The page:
Call To Find Your Way Forward 203-583-8256

The Law Offices of James A. Cuddy, LLC

Call To Find Your Way Forward 203-583-8256

Call To Find Your Way Forward 203-583-8256

Direct, Honest And Fair Family Law Solutions

Not happy with the divorce decree? Go back to court

On Behalf of | Aug 1, 2017 | Divorce

The day you walked into court to finalize your divorce, you expected that to be the end of it. However, after a few days of contemplating the divorce decree, you realized that you are not even close to happy with the decisions the court made. But what can you do now that the divorce is final? Do you have any options at all?

Fortunately, even after you have the divorce decree in hand, you have the right to go back to court in Shelton and challenge the decision. Or, it may be possible that your ex-husband is not happy with the final ruling of the court and he wants to challenge the judgment. If this is the case, then it is best to prepare for the process. Read further to find out more about challenging a divorce decree.

The appeals process

Just like with most cases, you can take your divorce decree to a higher court and submit an appeal. While it is generally rare that an appellate court will reverse a lower court’s ruling in a divorce, it is not completely unheard of. If you choose to pursue an appeal, your attorney will write an appellate “brief” that states your argument and the reason you are challenging the lower court’s ruling. When you go to court, your attorney will present your argument and why you think the judge did apply the law correctly during the decision-making process. Your ex-husband will also have an opportunity to present his case and why he believes the appeals court should support the original decision.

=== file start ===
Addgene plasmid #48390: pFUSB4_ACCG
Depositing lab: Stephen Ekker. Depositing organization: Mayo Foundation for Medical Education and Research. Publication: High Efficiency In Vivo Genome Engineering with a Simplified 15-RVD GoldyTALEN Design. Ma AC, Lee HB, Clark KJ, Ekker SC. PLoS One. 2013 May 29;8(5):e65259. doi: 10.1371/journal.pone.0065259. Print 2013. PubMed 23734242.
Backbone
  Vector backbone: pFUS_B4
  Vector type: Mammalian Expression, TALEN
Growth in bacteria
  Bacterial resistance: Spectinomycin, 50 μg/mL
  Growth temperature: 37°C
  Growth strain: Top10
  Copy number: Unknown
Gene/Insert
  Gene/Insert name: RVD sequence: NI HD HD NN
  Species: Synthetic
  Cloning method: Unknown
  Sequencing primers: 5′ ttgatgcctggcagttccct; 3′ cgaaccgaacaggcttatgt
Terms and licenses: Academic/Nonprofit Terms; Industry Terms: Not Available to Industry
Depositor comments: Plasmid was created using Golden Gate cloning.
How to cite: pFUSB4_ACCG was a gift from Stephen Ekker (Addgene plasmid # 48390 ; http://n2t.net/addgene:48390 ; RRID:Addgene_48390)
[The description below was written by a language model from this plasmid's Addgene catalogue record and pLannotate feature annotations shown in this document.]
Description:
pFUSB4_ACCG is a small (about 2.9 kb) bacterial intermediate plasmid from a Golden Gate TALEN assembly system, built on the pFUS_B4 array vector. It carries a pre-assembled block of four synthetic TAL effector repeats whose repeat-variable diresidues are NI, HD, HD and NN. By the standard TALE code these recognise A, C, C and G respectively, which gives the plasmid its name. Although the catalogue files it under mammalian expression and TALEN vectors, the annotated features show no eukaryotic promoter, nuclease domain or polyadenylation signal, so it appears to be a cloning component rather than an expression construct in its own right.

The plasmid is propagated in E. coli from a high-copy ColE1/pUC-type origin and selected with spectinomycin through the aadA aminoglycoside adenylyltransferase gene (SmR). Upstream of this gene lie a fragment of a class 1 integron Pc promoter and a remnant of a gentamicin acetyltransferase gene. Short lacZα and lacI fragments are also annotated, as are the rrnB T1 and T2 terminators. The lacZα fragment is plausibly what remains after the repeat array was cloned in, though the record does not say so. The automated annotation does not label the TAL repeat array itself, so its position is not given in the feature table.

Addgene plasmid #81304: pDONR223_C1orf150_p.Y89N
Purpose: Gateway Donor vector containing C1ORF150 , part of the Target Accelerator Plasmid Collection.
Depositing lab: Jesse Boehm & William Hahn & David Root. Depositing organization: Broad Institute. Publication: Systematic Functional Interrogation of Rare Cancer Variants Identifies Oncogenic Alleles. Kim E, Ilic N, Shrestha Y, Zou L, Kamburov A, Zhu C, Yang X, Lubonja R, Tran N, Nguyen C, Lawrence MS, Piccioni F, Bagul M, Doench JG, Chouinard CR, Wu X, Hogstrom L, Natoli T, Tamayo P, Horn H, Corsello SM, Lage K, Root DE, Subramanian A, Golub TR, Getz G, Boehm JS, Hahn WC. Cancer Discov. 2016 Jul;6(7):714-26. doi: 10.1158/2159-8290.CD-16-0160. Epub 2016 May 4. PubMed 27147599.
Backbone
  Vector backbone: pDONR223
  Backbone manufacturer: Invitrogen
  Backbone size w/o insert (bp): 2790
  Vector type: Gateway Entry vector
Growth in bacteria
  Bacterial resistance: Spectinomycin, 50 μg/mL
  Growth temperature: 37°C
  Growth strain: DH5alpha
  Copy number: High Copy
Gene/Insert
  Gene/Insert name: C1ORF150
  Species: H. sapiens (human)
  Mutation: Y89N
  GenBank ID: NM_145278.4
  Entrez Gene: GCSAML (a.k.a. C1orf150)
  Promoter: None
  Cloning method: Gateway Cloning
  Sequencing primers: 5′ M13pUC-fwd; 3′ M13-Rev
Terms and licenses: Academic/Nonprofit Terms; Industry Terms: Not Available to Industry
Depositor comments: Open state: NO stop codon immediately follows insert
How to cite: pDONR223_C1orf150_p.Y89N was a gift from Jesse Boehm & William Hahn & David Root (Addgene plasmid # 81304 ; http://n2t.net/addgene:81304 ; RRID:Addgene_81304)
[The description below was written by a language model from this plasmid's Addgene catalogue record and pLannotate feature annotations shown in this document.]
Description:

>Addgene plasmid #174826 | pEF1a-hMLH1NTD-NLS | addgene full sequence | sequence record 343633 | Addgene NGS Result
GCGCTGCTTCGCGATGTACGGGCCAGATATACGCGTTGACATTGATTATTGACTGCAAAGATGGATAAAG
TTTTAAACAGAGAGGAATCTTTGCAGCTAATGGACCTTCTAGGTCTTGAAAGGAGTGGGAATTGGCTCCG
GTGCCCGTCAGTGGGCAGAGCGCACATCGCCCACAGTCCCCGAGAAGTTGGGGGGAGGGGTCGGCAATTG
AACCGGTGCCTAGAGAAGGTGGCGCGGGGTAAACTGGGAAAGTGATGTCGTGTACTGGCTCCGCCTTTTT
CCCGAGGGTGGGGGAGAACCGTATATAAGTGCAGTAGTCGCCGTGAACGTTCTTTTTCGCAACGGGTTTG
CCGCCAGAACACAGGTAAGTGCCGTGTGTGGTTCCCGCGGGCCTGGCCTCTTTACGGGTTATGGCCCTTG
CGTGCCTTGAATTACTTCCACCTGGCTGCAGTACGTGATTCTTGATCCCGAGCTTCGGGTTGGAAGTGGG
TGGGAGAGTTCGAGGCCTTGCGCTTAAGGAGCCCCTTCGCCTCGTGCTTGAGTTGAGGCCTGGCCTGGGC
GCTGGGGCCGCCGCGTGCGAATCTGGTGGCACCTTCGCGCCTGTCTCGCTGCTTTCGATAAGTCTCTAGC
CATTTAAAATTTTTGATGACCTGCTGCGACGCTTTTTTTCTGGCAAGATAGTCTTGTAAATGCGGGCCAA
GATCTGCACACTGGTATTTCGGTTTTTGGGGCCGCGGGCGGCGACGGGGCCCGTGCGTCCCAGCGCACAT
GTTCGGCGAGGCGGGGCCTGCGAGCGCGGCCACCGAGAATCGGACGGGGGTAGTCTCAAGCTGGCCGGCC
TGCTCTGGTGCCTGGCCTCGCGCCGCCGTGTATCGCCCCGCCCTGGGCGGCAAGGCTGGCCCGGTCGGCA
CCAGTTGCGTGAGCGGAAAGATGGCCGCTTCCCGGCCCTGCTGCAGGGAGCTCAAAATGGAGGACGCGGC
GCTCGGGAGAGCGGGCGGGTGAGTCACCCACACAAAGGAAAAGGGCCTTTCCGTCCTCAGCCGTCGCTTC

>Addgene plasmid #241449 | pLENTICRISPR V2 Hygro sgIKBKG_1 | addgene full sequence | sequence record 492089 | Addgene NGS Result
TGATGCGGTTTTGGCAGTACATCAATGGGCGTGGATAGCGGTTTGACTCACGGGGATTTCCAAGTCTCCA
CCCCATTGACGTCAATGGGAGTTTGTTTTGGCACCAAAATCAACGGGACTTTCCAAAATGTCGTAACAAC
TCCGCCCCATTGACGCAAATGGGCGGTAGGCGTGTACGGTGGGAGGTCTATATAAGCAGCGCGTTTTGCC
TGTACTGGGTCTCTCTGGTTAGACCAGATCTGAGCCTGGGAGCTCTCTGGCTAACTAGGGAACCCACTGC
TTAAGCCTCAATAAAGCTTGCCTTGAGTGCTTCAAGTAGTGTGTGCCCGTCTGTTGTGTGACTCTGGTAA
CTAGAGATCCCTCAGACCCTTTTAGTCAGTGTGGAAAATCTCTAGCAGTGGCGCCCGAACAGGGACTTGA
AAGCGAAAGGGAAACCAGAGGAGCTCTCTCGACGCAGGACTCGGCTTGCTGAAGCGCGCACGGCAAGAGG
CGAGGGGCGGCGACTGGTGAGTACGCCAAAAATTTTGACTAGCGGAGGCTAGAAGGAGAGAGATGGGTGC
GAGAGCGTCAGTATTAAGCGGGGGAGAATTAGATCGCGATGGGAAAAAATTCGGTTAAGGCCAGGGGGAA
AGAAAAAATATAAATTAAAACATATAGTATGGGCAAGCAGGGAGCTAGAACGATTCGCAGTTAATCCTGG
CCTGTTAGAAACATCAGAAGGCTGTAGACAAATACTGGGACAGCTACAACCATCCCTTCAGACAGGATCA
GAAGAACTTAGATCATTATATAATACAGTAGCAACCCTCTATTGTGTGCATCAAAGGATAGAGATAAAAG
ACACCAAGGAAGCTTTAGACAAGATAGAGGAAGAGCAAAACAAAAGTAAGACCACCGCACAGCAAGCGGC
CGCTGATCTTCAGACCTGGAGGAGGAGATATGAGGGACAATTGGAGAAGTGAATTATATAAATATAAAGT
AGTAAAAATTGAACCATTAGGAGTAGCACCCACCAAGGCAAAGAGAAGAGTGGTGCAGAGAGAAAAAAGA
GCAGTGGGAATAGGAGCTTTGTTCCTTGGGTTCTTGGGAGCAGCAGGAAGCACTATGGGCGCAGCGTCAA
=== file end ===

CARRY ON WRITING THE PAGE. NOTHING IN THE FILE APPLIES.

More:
Motions to modify

During the appeals process, you can also petition the trial court that issued the original ruling to modify the divorce decree. For example, you can request changes to child custody, visitation, child support and even alimony. In order to do this, you will have to file a “motion to modify” with the court that originally presided over your divorce. Your ex-husband has the right to make the same requests. For example, if he recently lost his job or took a substantial pay cut, he can petition the court to lower his child support and alimony payments.

If you are unhappy with your divorce decree, it is possible to appeal the lower court’s decision or to ask for specific modifications. Your attorney will be able to help you determine the best course of action and then guide you through the process.